Georgia View: The Never-Ending Story
In 2010, the race for the governor of Georgia was wide open with several strong contenders. Gov. Nathan Deal, then a congressman, came in second to former Secretary of State Karen Handel during the GOP primary. After a bruising runoff, Handel conceded a narrow victory to Deal, and Deal later went on to beat former governor and Democrat Roy Barnes by a decisive 10-point spread in the fall general election.
But elections are no longer really over when they are over. Thanks in part to the Georgia Government Transparency and Campaign Finance Commission, formerly known as the State Ethics Commission, parts of an election can lie dormant or “under review” for years. Since 1998, every gubernatorial nominee, including governors Barnes and Perdue, and candidates Mike Bowers, Guy Millner and others have all been found to have their campaign finance filings inaccurate, incorrect or lacking by the State Ethics Commission, and fines were paid accordingly.
For some time, the State Ethics Commission was well run and administered, though thinly staffed and underfunded. Over time, the commission became more of a political football, as ethics complaints became the cheapest way to create negative publicity or a storm for challenging an incumbent or besmirching a campaign opponent. The commission’s most regular customer and complainant, Rome bookseller George Anderson, has made almost a vocation out of his avocation of filing ethics complaints.
Shortly after Deal’s inauguration, a complaint was filed against the 2010 Real Deal campaign, and nearly two years later, the review was still dragging on without a conclusion.
Deal’s campaign staff had researched and identified a few instances where contributions had been made in excess of legal caps. In each case, the donor was identified and the disputed funds returned.
When you are racing to raise millions in a highly charged and competitive campaign from more than 7,000 donors, an error or two is to be expected.
The wife of Deal’s Chief of Staff Chris Riley owns a small plane and charter business, Chattahoochee Logistics, that was primarily used by Deal while serving in Congress and more recently in his gubernatorial campaigns to fly around the state. It is illegal to accept free air travel; reimbursement is on a per-mile basis, and the company may not make a profit.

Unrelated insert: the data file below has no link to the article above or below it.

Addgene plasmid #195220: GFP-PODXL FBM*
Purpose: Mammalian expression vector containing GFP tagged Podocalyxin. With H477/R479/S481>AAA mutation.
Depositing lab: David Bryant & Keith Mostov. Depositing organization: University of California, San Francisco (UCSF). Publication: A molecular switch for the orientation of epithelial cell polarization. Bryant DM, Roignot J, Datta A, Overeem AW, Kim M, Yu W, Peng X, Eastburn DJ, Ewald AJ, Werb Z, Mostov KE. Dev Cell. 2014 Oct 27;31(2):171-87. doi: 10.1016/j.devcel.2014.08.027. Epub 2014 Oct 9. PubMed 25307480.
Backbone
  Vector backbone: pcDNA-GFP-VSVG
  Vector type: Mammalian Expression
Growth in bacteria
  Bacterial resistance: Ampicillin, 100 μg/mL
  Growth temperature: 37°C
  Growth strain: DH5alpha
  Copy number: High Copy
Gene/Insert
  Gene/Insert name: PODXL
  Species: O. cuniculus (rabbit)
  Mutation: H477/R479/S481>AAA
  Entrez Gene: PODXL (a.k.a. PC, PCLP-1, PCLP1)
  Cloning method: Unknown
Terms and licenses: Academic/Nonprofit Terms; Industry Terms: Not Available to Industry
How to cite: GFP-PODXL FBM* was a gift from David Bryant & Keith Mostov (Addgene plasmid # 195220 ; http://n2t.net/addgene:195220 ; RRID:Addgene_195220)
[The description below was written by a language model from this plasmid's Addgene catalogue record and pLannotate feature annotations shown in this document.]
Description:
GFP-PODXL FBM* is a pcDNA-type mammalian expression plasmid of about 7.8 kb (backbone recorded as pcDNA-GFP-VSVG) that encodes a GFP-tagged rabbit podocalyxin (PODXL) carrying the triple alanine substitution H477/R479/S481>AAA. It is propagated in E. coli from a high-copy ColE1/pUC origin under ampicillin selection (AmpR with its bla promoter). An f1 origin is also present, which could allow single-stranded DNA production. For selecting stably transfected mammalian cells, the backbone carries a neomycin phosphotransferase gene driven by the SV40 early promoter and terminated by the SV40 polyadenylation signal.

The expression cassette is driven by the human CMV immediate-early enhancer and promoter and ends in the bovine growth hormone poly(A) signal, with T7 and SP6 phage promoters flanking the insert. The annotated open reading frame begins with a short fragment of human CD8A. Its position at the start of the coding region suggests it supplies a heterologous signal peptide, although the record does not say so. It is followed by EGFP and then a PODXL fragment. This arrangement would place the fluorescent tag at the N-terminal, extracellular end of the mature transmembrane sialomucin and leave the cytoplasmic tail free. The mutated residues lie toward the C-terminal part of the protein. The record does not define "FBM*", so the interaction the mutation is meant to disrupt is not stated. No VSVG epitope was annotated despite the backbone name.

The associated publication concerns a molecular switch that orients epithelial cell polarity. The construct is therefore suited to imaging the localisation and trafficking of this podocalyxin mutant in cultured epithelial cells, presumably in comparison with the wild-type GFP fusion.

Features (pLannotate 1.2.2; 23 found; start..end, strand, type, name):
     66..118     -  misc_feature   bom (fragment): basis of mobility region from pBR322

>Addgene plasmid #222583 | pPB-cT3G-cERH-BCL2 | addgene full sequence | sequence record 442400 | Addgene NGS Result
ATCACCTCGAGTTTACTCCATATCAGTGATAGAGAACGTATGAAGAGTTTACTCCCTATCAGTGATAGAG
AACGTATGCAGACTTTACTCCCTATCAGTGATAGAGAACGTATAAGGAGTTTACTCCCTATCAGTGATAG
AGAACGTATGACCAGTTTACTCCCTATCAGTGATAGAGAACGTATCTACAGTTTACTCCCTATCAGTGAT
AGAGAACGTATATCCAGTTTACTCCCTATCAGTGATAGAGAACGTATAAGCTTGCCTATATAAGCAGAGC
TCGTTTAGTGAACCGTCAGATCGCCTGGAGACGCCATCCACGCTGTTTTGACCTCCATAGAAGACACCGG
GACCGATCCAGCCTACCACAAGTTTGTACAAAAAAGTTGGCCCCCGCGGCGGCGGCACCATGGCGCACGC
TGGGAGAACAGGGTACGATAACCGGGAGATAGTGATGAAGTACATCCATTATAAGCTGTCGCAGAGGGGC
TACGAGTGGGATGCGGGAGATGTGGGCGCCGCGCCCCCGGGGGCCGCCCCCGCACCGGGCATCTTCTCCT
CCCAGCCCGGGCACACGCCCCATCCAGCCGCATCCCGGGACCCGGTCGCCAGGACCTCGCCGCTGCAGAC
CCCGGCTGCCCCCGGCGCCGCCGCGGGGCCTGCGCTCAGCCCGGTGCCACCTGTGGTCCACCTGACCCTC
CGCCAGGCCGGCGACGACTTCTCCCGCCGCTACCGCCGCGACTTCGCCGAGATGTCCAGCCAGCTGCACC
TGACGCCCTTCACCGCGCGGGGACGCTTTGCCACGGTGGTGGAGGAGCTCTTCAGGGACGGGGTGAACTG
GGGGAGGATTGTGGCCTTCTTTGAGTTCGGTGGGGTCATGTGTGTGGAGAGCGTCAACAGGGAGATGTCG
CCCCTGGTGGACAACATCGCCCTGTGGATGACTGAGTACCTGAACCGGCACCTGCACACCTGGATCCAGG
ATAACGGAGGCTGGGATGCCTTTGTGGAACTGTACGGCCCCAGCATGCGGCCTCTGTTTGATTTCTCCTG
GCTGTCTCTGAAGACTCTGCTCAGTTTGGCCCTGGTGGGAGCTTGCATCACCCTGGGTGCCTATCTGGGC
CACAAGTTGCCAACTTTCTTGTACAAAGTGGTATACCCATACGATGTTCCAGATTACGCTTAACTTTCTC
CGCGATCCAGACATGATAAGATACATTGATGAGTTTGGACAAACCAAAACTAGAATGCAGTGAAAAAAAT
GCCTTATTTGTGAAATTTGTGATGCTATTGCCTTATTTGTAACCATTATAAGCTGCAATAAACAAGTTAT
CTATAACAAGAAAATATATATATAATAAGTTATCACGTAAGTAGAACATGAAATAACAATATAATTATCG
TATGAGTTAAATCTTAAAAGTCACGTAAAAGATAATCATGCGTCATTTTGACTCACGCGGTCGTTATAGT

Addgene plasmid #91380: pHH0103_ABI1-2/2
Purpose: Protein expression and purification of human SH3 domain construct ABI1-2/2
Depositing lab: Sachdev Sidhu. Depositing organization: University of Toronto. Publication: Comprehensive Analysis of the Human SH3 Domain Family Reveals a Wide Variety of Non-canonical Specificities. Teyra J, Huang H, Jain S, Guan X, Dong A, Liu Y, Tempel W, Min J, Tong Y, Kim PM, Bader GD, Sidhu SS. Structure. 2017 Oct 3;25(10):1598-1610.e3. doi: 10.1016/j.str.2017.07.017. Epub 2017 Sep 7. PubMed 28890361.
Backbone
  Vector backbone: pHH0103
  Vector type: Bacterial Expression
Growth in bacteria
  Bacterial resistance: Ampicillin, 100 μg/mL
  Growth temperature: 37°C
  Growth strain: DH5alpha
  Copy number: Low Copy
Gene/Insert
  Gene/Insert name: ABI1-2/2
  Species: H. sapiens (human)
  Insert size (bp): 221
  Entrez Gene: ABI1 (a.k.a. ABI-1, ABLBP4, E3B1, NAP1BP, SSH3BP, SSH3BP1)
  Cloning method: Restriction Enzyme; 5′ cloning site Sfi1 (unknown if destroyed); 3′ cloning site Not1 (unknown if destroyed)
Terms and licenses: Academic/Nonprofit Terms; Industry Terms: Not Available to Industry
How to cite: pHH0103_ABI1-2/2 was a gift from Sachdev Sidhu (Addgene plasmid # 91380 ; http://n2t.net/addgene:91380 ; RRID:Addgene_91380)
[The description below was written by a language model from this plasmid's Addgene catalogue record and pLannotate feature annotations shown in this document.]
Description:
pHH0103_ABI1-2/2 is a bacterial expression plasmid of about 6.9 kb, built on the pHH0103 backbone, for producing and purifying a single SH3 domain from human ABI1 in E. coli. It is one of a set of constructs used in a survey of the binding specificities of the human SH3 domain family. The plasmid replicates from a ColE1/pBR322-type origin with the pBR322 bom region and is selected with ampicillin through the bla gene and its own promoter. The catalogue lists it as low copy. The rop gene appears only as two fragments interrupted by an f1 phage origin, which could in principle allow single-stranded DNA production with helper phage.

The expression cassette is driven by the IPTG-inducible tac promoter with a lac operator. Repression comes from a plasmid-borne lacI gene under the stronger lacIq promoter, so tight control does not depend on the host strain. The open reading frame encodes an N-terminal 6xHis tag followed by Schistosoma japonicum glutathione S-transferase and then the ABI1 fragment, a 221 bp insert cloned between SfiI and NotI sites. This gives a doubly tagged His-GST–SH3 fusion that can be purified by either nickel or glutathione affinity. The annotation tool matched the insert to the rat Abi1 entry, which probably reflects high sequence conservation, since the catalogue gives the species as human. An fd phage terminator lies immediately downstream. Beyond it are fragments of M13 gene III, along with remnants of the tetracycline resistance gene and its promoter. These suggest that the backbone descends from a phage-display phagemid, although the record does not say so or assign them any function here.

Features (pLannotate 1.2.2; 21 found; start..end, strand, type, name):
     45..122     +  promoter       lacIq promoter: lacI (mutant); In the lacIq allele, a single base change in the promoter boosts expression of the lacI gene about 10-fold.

A second element of the complaint charged that Deal had improperly used Riley’s plane for travel. However, the ethics commission found that Deal paid the going rates for his travel, as determined by an independent commercial service offering business flights to the same markets. It is a practice that had long been in place, and even allowed by the more stringent Federal Election Commission laws and rules for most of Deal’s tenure in Congress.
By 2012, Deal and his team were beginning work on a re-election campaign. Clouds hanging over the prior effort tend to make that a bit more challenging, so the governor’s private attorney, chief of staff and in-house legal counsel all began calls, emails, texts and outreach to ethics commission Director Holly LaBerge. They say they were seeking guidance on a timeline for an administrative resolution or a possible hearing that had been delayed before.
I’m no apologist for Gov. Deal or his campaign. During the 2010 effort, he was not my first choice at the ballot box, but in office he has more than ably comported himself, regularly demonstrated leadership and often ended problems quietly and in the background before they exploded and burst forth in ugly and divisive debate. And yet some will return to this ethics complaint, again and again, as if it is Georgia’s version of Watergate.
Think again. Take a look at the facts. Take a look at the original complaint, or the later findings and fine. This story only still has legs because some folks want it to.
I had concerns about some of Gov. Deal’s private business holdings, which he voluntarily divested. This Real Deal effort may not play out as its predecessor did in 2010, but just as was the case at that time, governing Georgia comes down to much more than any one issue, real or imagined. I’d like to think the Georgia electorate is smart enough to read between the lines, even of a never-ending story.